A new research study has revealed that the consumption of walnuts activates senses in brain associated with the regular sensation of hunger of cravings. The first-of-its kind study involved brain imaging and took place at the Beth Israel Deaconess Medical Center (BIDMC). Findings of the study, published in the Diabetes, Obesity and Metabolism journal online, highlight for the first time the neurocognitive influence of the nuts on the brain. The study was supported by the California Walnut Commission (CWC) via an investigator-initiated funding.
While it has been known that people feel fuller after consuming walnuts, the study shows evidence of the change in activity in the brain concerned with food cravings, and is an evidence that shows what people eat has a connection with the feeling of hunger. To analyze exactly how the nuts suppress food cravings, the research team made use of functional magnetic resonance imaging (fMRI) and observed how the consumption of walnuts changed brain activity.
For the research, the researchers took help of 10 obese volunteers. The volunteers lived in the Clinical Research Center of BIDMC and attended two sessions of five-days each. Amid a controlled environment, the researchers kept a track of the exact nutritional intake of all the volunteers. During one of the five-day session, the volunteers consumed smoothies having 48 grams of the nut every day. During the other five-day session, the volunteers received nutritionally equal but walnut-free placebo smoothies that tasted exactly the same as the ones containing walnut.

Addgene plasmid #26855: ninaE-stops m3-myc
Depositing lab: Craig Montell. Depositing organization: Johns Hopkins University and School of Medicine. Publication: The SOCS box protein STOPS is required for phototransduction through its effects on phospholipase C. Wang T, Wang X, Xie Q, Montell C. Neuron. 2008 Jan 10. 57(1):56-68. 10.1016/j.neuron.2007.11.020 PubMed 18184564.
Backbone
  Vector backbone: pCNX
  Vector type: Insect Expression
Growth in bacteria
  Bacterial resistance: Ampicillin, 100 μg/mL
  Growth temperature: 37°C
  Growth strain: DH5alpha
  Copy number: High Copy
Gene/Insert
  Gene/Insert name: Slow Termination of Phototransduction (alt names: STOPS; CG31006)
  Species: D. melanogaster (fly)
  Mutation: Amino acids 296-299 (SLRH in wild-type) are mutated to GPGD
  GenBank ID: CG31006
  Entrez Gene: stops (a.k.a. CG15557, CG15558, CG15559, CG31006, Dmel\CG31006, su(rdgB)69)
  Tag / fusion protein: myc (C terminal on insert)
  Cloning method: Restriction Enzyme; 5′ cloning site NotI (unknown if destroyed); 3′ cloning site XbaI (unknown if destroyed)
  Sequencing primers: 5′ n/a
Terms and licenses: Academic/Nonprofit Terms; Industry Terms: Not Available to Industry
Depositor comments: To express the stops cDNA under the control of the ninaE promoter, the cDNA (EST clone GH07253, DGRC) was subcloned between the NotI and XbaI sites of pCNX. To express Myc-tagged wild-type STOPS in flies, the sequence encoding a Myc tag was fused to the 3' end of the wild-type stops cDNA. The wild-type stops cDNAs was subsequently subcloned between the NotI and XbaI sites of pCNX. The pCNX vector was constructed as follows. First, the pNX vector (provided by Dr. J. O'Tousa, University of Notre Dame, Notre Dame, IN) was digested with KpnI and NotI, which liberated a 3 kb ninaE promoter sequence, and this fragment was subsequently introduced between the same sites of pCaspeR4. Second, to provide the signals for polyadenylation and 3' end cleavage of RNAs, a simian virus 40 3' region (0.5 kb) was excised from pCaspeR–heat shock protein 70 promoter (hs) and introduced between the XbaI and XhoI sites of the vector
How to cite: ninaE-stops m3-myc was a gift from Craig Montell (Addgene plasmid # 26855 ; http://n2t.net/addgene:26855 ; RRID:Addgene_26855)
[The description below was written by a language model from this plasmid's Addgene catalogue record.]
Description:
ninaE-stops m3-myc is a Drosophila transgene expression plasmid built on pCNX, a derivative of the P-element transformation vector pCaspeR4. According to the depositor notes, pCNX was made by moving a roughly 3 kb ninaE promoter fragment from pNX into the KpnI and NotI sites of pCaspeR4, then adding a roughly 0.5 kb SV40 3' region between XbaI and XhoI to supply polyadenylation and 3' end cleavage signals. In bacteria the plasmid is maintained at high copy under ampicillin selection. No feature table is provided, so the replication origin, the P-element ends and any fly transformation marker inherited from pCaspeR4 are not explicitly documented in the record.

The order of the sessions with the two different smoothies was made random, which meant that some volunteers consumed the walnut smoothie first while some consumed the placebo smoothie first. Neither the researcher nor the volunteers knew which smoothie was consumed during which session.
When undergoing fMRI tests on the fifth day of the study, researchers showed the volunteers images of food items, some highly desirable like desserts and hamburgers and some undesirable like vegetables. When shown the pictures of hamburgers and desserts, fMRI results revealed that there was an increase in activity in the right insula of the brain after the volunteers had consumed walnut-rich diet as compared to when they had consumed the placebo diet.
This part of the brain is involved in salience and cognitive control, which indicates that the volunteers were paying more attention to the available food choices and choosing healthier and less desirable food items over the most desirable ones.